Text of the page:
I interviewed Paul Craig Roberts on March 27th. This is part one of a two part interview.
Here's the link to the audio recording Podcast.
Thanks to Don Caldarazzo for doing the transcript.
Rob Kall: And welcome to the Rob Kall Bottom Up Radio Show, WNJC 1360 AM, reaching metro Philly and South New Jersey, out of Washington Township, New Jersey, sponsored by Opednews.com . Just Google the words "Liberal news," and Opednews.com shows up at the top of your Google search, or one or two [1 or 2] on your Bing.com search. But we're left of Liberal, really. And we're certainly not a Democratic or a Republican site at Opednews.com .
My guest tonight is Paul Craig Roberts. He's a former editor at the Wall Street Journal, he was policy director at the Treasury, and in recent years he has been just kicking butt talking about the truth about the economy, about the Constitution, about the rights in America, and the future of America. He's got a new book out: The Failure of Laissez Faire Capitalism and Economic Dissolution of the West. Welcome to the show, Paul.
Paul Craig Roberts: Hey, glad to be with you, Rob.
Rob Kall: I think this is the fourth of fifth time I've had you on the show, which may make you one of the most, or the most, frequently revisited guests. Your website is Paulcraigroberts.org . I wanted to start off citing a little bit from your new book. It just came out the beginning of the year. You say in it, "The collapse of the Soviet Union in 1991 and the rise of the high speed internet have proved to be the economic and political undoing of the West."
That's a big deal! I'd like you to dissect each of those a little bit. I thought that collapse of the Soviet Union was a pretty good thing. Why are you saying it's so bad for the US?
Paul Craig Roberts: Well, you know, Rob, it led to that Neoconservative nonsense about the end of History, which of course unleashed the notion of American hegemony over the world, and the ideology behind all of the wars and the aggression that the United States has been conducting since the George W. Bush administration. But I'm speaking in the book economically; and what happened economically because of the collapse of the Soviet Union and the rise of the high speed internet is that it made it possible for Western corporations (corporations in the United States, Europe) to arbitrage labor across national borders.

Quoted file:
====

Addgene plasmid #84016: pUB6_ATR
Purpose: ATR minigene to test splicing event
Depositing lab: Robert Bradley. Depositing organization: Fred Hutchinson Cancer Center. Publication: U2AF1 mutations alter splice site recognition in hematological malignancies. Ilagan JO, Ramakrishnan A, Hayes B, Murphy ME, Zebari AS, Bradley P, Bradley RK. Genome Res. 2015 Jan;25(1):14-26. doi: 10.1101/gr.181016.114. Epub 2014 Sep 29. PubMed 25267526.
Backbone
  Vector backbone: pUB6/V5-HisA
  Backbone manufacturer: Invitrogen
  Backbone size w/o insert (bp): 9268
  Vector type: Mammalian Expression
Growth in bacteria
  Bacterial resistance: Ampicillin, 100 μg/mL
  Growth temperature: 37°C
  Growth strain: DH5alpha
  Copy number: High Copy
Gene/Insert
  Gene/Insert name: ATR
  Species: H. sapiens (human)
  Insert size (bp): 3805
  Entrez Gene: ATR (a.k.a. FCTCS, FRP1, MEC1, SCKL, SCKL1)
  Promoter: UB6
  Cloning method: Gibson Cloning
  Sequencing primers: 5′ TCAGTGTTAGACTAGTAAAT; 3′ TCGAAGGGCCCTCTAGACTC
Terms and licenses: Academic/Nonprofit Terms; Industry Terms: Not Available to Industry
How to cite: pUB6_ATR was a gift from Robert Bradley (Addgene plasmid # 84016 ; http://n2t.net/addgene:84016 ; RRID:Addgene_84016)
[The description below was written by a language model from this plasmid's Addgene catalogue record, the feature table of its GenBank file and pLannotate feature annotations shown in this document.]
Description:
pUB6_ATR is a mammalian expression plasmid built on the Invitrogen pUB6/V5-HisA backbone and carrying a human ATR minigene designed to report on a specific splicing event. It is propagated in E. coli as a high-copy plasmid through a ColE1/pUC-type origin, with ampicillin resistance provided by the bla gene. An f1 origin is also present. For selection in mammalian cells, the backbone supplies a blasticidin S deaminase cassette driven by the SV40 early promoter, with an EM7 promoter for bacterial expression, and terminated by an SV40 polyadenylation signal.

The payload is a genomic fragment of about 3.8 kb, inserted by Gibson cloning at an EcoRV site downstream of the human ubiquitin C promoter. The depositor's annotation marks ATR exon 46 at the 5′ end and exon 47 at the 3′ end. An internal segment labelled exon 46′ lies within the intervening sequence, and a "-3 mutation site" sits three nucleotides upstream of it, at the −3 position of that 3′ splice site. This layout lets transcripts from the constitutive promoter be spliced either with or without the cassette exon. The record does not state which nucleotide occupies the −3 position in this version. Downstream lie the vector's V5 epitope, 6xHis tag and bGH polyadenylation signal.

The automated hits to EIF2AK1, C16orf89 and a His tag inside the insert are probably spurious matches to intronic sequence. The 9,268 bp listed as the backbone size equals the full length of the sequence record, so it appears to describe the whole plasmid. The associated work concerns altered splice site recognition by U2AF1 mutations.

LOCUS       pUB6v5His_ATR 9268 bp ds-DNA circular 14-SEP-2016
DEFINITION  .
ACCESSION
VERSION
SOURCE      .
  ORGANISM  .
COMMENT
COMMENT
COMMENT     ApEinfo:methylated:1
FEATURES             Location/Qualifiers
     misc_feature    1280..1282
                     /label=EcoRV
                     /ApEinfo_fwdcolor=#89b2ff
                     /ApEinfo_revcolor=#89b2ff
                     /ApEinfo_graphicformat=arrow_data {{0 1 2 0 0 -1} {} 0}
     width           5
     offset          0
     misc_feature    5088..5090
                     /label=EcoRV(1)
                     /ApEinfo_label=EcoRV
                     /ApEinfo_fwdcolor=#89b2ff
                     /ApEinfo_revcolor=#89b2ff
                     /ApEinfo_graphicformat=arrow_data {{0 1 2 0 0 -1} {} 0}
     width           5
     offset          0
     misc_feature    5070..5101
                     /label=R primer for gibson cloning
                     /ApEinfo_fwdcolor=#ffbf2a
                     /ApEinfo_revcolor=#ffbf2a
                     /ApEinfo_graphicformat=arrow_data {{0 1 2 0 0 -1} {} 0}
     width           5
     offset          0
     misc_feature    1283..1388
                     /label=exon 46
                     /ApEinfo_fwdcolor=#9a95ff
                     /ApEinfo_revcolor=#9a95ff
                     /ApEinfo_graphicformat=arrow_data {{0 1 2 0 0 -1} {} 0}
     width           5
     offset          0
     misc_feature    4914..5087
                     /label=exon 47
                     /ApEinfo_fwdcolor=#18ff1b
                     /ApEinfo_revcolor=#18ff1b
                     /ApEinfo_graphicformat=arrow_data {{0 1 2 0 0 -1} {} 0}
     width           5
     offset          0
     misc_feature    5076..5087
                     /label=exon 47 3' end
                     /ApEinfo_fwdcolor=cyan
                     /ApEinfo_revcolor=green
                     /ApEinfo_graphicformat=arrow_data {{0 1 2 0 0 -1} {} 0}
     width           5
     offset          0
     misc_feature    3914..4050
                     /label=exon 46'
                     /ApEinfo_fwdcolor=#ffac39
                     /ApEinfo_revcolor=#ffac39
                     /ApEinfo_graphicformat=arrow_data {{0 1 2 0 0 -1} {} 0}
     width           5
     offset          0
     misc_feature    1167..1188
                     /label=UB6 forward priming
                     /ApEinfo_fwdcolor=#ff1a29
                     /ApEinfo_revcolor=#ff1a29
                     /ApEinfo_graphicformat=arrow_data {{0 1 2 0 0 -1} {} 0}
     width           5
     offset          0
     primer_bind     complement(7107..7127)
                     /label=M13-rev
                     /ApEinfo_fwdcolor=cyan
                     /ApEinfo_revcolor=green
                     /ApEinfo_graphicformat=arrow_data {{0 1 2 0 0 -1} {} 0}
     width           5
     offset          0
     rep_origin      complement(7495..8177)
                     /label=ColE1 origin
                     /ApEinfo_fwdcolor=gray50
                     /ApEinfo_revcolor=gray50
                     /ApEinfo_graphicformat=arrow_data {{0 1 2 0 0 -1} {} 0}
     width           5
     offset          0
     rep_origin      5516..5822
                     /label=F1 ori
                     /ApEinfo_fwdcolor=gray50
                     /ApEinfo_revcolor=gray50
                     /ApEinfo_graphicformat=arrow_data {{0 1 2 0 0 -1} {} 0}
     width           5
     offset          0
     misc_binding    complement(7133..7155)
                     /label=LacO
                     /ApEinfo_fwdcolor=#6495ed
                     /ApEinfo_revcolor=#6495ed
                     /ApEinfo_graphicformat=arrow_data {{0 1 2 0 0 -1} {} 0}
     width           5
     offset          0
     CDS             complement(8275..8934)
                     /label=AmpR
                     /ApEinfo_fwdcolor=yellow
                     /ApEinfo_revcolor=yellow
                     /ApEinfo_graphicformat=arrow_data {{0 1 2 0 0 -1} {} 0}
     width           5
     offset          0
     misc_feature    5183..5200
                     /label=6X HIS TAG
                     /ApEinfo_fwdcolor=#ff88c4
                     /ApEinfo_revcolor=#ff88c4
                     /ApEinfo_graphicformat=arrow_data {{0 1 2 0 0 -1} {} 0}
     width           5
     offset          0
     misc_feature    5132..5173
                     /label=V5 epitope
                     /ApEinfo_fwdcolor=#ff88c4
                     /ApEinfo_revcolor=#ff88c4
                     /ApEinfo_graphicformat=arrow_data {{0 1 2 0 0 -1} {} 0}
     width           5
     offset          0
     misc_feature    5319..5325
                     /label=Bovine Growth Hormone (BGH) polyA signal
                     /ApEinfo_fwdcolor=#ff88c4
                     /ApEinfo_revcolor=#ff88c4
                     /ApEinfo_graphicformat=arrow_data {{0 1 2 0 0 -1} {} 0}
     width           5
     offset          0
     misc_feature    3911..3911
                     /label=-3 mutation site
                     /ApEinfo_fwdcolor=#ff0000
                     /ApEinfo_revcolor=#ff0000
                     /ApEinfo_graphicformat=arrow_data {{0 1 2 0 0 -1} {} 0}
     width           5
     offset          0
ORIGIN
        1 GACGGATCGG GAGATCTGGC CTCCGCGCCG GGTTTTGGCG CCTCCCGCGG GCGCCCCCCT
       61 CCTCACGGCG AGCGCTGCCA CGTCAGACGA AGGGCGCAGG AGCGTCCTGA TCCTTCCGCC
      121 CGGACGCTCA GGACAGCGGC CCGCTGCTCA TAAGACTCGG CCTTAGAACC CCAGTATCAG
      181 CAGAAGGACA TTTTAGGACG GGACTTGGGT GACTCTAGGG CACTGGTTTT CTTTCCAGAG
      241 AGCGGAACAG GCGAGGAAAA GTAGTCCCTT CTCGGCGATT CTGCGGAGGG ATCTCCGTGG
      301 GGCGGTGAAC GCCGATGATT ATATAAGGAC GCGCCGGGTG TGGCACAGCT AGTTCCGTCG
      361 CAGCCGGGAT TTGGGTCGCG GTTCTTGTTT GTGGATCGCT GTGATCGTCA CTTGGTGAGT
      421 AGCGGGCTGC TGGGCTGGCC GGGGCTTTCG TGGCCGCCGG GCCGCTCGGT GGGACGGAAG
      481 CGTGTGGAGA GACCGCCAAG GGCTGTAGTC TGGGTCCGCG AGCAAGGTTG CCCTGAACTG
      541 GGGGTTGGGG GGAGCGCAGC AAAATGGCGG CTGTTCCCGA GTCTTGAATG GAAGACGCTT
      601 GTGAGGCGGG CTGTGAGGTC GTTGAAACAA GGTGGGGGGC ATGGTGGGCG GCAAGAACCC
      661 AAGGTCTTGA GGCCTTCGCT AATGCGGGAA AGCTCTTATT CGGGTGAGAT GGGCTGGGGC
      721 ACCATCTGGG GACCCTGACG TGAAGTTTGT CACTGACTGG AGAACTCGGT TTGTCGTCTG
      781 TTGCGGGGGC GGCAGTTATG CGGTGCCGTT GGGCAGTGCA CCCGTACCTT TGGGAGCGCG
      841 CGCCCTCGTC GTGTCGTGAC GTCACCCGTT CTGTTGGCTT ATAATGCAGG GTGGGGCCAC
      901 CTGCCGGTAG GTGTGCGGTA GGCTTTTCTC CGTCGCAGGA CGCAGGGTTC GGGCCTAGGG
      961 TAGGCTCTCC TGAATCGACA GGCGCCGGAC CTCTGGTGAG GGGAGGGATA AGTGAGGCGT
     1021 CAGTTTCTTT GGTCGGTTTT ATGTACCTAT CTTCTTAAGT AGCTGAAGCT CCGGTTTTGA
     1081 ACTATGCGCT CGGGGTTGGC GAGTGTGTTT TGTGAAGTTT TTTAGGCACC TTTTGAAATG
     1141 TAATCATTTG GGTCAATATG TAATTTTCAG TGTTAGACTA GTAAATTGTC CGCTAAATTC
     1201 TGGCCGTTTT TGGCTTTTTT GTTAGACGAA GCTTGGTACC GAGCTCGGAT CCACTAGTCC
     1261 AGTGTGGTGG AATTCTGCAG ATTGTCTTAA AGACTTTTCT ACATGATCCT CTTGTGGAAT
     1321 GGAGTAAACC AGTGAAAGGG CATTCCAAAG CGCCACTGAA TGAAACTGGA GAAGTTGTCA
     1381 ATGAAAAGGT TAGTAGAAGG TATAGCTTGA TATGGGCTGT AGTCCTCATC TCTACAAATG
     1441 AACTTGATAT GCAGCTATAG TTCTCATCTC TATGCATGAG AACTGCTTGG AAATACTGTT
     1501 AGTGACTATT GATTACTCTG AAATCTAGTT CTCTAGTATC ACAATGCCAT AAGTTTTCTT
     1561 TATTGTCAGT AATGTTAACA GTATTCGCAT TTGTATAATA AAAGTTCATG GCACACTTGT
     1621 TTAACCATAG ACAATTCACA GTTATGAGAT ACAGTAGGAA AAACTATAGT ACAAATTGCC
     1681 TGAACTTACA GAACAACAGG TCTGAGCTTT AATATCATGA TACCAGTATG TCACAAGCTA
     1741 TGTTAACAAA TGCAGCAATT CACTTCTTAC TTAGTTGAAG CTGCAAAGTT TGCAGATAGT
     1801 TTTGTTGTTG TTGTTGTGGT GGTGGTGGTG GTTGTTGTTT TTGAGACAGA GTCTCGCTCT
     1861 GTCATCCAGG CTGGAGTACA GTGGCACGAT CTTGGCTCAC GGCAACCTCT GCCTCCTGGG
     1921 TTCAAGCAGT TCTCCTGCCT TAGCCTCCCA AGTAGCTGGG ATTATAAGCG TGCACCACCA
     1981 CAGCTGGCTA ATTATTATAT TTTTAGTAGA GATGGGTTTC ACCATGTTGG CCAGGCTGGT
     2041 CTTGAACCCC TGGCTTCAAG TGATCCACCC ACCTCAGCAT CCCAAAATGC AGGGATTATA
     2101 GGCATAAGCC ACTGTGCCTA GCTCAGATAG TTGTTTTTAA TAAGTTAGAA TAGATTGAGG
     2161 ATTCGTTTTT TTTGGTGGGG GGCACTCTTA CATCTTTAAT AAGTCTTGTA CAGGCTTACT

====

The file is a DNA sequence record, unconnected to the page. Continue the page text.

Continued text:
In other words, when the Soviets collapsed, it had a big impact on thinking in Communist China and Socialist India. Their response to the failure of the Soviet Union was to open their vast, underutilized labor to Western capital. So the corporations found out that they could produce for their home market offshore in India or China, dramatically drop the labor cost, and thereby dramatically increase the profits flowing in capital gains to shareholders and in performance bonuses to executives.
So the collapse of the Soviet Union began the arbitrage of of labor, and it ended up separating Americans from the production of the goods and services that they consume. The economy has been dead in the water ever since, and the Federal Reserve under Alan Greenspan tried to substitute - for the missing growth in consumer income in employment - consumer indebtedness. So we had the rise in consumer indebtedness, the real estate bubble, the various financial frauds, and the ongoing financial crisis.
Rob Kall: You also said about this being caused by the high speed internet. How's that tie in?
Paul Craig Roberts: Right. That's what I'm getting to now.
Rob Kall: OK.
Paul Craig Roberts: The manufacturing goods were produced offshore and sent in. Now. What the high speed internet allowed the corporations to do was to offshore the production of professional services, such as software engineering, information technology; and now, of course, research, design. They could hire people in India to do this work, and they could send it in on the high speed internet, and so we have seen the employment for Americans in rapidly growing fields such as software engineering and information technology simply dry up. The work is now done offshore and sent in on the internet. So the consequence of Soviet collapse was to destroy American manufacturing jobs, and to destroy professional service jobs that had always been the ladder of upward mobility for American university graduates.